St. Luke’s Dedicates New Undercroft, Community Center Space
Downtown Jamestown now has a brand new, all-inclusive multi-purpose meeting space with a design combining elements both modern and traditional.
St. Luke’s Episcopal Church, 410 N. Main St., held a special Sunday service celebrating the completion and dedication of its new Undercroft, which is intended to be used as both the church’s fellowship hall and a community center.
The brief service was followed by a reception that culminated in a ribbon cutting symbolizing the new space’s grand opening to the congregation and general public. In fact, the space already serves as a meeting place for several local groups and organizations including Kim Carlson’s A Fresh Start, the Mental Health Association’s Refugee Recovery, the Eagle’s Nest peer support group, and local Girl Scout troops.
Presiding of the service and reception was the Rev. Luke Fodor, St. Luke’s pastor, who said it is hoped that the space can serve as a home for even more groups moving forward.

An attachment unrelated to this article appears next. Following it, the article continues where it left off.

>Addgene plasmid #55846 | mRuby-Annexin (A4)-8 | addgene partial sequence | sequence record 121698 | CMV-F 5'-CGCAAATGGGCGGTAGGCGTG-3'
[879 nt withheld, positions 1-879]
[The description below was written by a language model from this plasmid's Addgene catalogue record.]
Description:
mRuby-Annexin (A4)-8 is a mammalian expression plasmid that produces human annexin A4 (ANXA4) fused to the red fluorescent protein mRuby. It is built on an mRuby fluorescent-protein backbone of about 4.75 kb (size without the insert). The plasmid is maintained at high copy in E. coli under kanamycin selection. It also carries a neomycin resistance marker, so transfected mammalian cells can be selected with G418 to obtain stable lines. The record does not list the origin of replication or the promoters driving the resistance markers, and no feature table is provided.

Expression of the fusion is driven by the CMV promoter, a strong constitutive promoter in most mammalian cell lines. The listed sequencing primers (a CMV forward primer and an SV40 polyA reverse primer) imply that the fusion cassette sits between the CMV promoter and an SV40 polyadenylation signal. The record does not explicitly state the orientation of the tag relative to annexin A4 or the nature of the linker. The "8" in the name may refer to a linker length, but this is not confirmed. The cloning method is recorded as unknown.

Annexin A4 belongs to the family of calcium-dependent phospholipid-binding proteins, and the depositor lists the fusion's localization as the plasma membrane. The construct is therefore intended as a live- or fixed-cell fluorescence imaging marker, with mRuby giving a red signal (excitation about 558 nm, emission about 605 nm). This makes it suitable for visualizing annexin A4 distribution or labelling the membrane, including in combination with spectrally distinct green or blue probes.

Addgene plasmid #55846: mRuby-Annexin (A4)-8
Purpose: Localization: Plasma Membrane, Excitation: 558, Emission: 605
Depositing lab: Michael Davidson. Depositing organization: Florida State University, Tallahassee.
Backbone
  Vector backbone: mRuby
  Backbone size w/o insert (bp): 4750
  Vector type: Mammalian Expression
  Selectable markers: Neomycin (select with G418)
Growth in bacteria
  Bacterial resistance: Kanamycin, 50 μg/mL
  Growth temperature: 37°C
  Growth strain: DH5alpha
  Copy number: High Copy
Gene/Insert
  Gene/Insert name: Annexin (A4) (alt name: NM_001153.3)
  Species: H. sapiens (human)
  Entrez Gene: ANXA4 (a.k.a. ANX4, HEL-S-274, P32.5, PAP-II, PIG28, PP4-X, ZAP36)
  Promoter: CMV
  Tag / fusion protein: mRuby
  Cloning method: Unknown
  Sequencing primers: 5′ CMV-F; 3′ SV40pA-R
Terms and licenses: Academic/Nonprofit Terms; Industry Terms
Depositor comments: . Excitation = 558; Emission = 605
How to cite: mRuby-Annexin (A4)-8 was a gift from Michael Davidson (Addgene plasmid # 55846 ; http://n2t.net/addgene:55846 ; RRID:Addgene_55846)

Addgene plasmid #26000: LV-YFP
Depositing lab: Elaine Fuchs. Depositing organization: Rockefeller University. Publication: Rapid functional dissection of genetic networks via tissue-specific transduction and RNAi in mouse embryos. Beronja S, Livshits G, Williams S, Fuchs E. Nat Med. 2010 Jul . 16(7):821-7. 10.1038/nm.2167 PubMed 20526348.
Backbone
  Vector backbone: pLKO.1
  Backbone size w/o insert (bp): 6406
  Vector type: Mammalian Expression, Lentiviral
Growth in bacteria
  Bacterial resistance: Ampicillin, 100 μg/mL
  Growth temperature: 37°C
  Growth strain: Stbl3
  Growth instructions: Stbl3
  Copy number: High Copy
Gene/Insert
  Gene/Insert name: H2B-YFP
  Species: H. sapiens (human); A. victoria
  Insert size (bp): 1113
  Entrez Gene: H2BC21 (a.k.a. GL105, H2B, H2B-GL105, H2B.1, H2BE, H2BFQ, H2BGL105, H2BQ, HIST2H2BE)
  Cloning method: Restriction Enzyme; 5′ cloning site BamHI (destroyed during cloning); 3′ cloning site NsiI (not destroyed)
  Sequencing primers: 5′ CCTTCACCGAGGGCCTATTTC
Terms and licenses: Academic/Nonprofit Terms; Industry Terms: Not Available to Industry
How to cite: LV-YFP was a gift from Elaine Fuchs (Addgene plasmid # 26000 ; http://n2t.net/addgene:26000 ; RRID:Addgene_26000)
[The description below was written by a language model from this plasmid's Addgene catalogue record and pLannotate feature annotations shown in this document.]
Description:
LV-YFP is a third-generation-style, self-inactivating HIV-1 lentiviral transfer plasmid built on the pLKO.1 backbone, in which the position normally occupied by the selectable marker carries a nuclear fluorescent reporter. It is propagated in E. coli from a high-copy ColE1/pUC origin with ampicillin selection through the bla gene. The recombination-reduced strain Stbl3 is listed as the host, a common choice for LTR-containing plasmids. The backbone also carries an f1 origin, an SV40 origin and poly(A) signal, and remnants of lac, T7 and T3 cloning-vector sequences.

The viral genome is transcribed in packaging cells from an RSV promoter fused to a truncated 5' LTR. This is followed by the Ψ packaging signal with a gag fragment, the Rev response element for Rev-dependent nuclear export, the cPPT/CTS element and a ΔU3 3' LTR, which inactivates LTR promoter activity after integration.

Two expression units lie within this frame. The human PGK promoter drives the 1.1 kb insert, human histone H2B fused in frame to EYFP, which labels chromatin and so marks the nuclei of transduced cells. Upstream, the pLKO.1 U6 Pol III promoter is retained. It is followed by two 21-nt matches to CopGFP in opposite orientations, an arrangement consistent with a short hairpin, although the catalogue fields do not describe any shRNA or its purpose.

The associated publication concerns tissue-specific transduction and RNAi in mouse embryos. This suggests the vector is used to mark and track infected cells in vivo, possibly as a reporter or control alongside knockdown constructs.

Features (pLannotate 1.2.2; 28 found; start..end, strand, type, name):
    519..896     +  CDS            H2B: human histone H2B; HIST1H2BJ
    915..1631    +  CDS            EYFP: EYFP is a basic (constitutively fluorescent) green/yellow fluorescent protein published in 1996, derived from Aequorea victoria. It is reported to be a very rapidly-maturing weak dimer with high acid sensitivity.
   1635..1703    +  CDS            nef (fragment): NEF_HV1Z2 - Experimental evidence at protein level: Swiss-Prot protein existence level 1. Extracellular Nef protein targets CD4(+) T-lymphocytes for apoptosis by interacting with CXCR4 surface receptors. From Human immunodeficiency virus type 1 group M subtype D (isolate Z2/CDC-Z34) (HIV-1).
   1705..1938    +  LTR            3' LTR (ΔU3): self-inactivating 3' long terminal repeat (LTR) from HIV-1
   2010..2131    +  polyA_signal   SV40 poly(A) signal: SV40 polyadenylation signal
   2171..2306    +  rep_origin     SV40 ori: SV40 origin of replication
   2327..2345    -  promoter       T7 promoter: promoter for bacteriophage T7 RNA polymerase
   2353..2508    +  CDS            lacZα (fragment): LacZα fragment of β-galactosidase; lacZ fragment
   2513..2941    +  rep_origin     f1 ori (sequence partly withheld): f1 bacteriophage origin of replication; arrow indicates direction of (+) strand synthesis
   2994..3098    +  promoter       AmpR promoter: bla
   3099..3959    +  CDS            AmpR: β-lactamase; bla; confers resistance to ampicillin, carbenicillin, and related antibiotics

“Often groups use a church basement and it feels like a basement, but our goal was to create a community center that would provide the ennobling and enriching physical environment you might expect from a church,” Fodor said. “So often churches invest all of their money in their upstairs worship space, but for us, as a corner of downtown, we wanted to invest in the community.”
So this investment is about creating a space where folks who may not have a church or want a church can still have a church that’s theirs,” he continued. “Not to sound disparaging but there aren’t too many spaces downtown with integrity, so we wanted to create a space that was full of value.”
Fodor said the Undercroft had last been renovated by the church in the early ’50s, with the aim of modernizing it from its Victorian roots. He said little to no work has been done on the space, aside from maintenance, since that time, and so it was again time to update the area with a new appearance and modern-day conveniences such as air conditioning and Wi-Fi.
Fodor said St. Luke’s began a fundraising campaign in September 2016 to raise $1 million for a three-phase capital project. Having raised approximately $975,000 of the $1 million goal, the Undercroft was completed as Phase Two of the project — with Phase One being the creation of a parking lot and Phase Three external work to repoint the church building in order to adjust water penetration in the tower area.
Work was undertaken by several local agencies including: Bemus Bay Planners, project architect; Empire Development, general contractor; and Trinity Electric, electrical. Donor lists and a breakdown of the various contractors and suppliers were distributed to attendees of Sunday’s reception.